A face off with the green-eyed monster

I am seething with jealousy.

The woman at the next table in the cafe section at the downtown Barnes and Noble has a small stack of Rick Steves travel books. She is currently paging through one on Ireland. The other books include Dublin, Scotland, and I’m assuming other points within the British Isles. I want to go over to her, tell her Ireland is as beautiful as she’ll imagine it to be, but I decide to let her figure it out for herself.

My imagination has a huge fault. I have no trouble picturing people and catastrophes, hearing the things they whisper and scream at each other. When it comes to places, though, everything is steeped in reality.

So far, pretty much everything I’ve written is set in my hometown of Seattle. This is partly because I love this city and I want people to discover the places that make it such a fun and fabulous place to live.

The other part is because I have a hard time imagining imaginary places, or putting imaginary places into real places. And that sentence makes absolutely no sense, but I can’t think of a better way to say it.

I hate New York City. Same with Los Angeles and San Diego. In the movies, in books, they look and sound like great places. Fun places. Gritty places. Then I get there and I’m extremely disappointed because the reality is nothing like the fiction. New York City in the movies looks nothing like it does in real life-it’s huge, dirty, often smelly and always confusing. At least to me.

Buenos Aires was disappointing because while it looked exactly like you’d picture it, it smelled of diesel fuel the entire time I was there. I’d always imagined that Paris’ Charles De Gaulle Airport was a hub of excitement, and then it turned out to be, hands down, the most boring airport in the world to get stuck in for seven hours. Seven hours.

I'm not kidding. The country really does look like this.

Ireland was one of the few places I’ve been that looked, smelled, and sounded exactly like everything ever written about it. It’s a beautiful country, the people are by turns extraordinarily polite and rude, and the food isn’t all that great, but the beer’s fabulous.

The whole point of this is setting. I’m in the middle of reading Anne Lamott’s Bird by Bird, her book on writing, and she was describing a character’s love of gardening. She does not love to garden. In fact, she kills plants on a regular basis. But by the time she’d finished constructing the setting (with the help of a young man at a local nursery), she’d managed to convince the vast majority of readers that she loves gardening.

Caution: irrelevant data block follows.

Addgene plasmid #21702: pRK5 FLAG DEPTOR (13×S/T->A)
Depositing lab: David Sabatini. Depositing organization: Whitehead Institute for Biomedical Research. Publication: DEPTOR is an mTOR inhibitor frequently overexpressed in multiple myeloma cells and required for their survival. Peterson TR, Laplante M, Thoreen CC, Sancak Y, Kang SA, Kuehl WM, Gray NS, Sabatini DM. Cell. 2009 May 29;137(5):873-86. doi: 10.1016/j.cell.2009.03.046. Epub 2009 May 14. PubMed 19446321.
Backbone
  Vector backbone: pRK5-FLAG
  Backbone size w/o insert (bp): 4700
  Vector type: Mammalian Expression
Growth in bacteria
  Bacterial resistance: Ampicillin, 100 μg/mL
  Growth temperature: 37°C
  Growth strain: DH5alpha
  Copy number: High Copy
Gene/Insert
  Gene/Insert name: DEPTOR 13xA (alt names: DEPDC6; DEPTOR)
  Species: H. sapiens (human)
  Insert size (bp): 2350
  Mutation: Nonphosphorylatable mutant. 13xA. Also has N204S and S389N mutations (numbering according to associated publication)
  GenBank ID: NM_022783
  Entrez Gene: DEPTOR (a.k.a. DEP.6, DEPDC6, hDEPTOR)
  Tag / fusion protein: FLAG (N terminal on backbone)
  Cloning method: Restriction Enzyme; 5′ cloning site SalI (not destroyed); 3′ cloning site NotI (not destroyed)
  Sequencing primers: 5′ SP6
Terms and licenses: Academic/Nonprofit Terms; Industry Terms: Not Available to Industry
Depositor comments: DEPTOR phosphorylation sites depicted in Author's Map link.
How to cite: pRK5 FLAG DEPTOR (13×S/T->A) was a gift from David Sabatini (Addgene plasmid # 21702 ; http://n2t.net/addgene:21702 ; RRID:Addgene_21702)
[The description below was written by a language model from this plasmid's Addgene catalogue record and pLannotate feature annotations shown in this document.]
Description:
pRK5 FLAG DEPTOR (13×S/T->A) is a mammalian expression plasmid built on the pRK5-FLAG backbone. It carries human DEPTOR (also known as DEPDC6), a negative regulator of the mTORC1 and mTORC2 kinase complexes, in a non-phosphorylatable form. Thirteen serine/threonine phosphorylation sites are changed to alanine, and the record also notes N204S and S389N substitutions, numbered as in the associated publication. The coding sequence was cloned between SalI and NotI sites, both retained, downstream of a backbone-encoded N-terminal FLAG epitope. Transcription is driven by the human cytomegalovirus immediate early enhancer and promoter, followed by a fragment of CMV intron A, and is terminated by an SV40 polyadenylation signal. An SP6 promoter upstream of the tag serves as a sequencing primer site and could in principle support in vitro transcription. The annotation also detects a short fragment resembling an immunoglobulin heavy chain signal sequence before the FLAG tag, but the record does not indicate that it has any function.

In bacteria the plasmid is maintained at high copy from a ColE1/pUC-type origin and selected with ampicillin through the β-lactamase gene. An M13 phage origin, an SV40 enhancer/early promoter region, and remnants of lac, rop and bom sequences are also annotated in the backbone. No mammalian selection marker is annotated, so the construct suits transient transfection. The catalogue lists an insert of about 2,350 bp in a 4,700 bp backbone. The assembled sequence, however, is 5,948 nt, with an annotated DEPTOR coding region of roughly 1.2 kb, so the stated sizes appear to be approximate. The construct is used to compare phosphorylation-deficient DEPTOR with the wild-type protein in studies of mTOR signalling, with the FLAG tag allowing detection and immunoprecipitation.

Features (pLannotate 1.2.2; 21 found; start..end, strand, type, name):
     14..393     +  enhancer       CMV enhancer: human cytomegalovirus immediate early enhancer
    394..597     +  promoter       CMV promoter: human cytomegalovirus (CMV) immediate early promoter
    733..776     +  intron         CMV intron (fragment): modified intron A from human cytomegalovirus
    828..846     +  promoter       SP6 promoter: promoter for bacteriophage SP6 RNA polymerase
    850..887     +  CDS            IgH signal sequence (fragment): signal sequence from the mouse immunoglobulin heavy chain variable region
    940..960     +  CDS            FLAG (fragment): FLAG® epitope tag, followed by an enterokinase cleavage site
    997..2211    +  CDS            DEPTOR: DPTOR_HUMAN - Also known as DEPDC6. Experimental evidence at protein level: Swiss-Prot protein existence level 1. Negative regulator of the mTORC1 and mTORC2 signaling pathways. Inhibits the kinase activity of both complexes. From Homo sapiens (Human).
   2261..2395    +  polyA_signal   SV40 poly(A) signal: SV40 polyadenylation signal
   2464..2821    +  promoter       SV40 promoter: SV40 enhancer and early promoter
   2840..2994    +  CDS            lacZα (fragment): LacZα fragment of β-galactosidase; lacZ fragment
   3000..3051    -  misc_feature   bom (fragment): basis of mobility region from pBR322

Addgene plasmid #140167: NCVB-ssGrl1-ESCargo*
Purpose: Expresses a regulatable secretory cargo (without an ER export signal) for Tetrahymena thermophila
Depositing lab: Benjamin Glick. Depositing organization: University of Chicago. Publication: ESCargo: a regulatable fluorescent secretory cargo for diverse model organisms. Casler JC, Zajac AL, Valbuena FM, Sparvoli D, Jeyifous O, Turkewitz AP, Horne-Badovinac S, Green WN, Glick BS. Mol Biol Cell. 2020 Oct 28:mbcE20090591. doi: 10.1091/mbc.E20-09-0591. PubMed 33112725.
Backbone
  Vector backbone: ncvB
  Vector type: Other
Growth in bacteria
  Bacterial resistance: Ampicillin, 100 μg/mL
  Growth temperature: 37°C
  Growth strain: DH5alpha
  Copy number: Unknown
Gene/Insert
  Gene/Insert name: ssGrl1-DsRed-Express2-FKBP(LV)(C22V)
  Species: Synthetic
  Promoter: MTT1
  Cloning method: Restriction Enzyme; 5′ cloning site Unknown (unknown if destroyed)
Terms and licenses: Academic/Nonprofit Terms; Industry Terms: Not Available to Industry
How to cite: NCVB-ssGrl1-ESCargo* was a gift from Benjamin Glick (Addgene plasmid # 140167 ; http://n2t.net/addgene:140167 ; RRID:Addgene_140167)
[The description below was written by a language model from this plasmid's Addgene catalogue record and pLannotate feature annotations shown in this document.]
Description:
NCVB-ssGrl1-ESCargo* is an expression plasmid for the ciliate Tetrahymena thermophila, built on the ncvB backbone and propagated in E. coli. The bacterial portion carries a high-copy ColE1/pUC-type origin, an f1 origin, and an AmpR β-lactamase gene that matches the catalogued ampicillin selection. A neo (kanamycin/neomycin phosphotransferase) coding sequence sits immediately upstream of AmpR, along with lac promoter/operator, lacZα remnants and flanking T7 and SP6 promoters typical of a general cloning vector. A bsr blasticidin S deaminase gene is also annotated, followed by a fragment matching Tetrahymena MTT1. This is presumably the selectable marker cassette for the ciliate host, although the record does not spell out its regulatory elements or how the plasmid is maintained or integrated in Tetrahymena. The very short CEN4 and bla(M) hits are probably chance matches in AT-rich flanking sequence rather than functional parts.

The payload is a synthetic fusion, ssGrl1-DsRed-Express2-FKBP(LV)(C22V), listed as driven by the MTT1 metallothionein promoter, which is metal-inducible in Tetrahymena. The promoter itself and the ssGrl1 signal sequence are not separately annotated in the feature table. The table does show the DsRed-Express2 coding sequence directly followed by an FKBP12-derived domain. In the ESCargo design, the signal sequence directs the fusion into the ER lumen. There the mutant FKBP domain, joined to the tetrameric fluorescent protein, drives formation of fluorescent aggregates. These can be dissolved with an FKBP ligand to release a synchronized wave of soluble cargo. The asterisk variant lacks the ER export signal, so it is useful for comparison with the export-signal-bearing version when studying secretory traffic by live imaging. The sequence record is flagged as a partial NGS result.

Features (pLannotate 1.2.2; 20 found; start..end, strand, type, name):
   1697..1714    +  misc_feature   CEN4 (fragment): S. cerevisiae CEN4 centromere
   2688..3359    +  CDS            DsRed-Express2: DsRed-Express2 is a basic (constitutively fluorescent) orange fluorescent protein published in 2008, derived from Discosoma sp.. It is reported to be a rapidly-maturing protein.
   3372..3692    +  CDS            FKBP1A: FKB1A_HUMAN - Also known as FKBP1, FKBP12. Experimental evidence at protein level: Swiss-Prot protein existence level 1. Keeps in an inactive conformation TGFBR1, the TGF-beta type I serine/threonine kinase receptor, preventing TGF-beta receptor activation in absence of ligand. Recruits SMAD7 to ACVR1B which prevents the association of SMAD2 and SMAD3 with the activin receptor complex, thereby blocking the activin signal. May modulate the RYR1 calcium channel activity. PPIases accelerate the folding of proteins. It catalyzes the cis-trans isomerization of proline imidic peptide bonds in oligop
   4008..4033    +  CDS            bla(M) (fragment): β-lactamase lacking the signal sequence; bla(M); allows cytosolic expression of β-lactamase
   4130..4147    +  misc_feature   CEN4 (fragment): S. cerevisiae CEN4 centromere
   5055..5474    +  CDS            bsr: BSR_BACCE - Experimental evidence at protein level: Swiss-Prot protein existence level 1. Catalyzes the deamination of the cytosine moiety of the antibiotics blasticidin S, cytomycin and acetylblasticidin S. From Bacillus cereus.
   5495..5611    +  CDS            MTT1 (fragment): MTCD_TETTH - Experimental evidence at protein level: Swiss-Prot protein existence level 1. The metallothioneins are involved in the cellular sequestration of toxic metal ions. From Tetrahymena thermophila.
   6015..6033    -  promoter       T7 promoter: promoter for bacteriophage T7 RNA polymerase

I have confidence in my ability to create a memorable character. What I want now, more than anything, is to show the reader 1980’s New York City, inside a dirty, decrepit bar down the street from a recording studio. I want the reader to see the inside of a loft, high above Pioneer Square, the furnishings sparse to showcase the vast amount of space inside the apartment. I want the reader to see the inside of my favorite Mexican restaurant on the Montlake Cut, or the inside of an independent bookstore in the heart of LA’s Silverlake neighborhood.

Actually, if I’m being truthful, right now I want Zen to stop meowing uncontrollably. I don’t speak cat, so I have no idea what he wants. It’s annoying.

I think my problem has to do with using actual locations. If I’m describing something in Seattle, chances are I’ve probably been there. Or if I haven’t, I can, to make sure I get the details right. I hate it when I’m reading something set in my hometown and the author makes up a bunch of shit about neighborhoods that don’t exist or places that aren’t real, and I’m irrationally afraid that if I choose a setting outside of what I’m familiar with, someone will read it and be all, “That’s totally not right!”

Should this matter? Absolutely not. It’s my imagination. Does that mean I’m going to stop worrying about it any time soon? Absolutely not. I’m entitled to my paranoia. That paranoia is what gets the tiny details right, like the interminable line outside Portland’s Voodoo Donuts, or the fact that there’s a Goodwill on San Mateo Boulevard in Albuquerque.

Paranoia. The writer’s best friend.

*images via tourism-in-Europe.net and sexedmusic.wordpress.com

6 thoughts on “A face off with the green-eyed monster

  1. I like to write stories based in Philly. The bad part is I’ve never been to Philly, which seems dumb on my part. One of the people following part of the story lives there and I always worried she’d call me out on not writing in reality. I did a lot of research to make sure I kept it real.

  2. I try to do as much research as I can…Google Maps and Wikipedia are my new best friends. But sometimes I have to stretch the truth a little, which, I guess, is okay. I just close my ears to the imagined protests from the imaginary people who will eventually read the story 🙂

    Philadelphia’s a nice city. If you ever want some help with it, my sister lives there. I can pass on any questions to her.

  3. I try to write based off of places I’ve lived, as long as it makes sense in the plot. For example, the novel I’m working on is based in Minnesota, and The Chain is set in Chicago. Obviously, you can’t live everywhere, so there’s only so much you can do, but so far I’ve found that it’s made me think differently about my places of residence.

    1. Sometimes I wish I’d moved around a bit more after college. Then I’d have more places to use as settings and I wouldn’t worry so much about getting something wrong.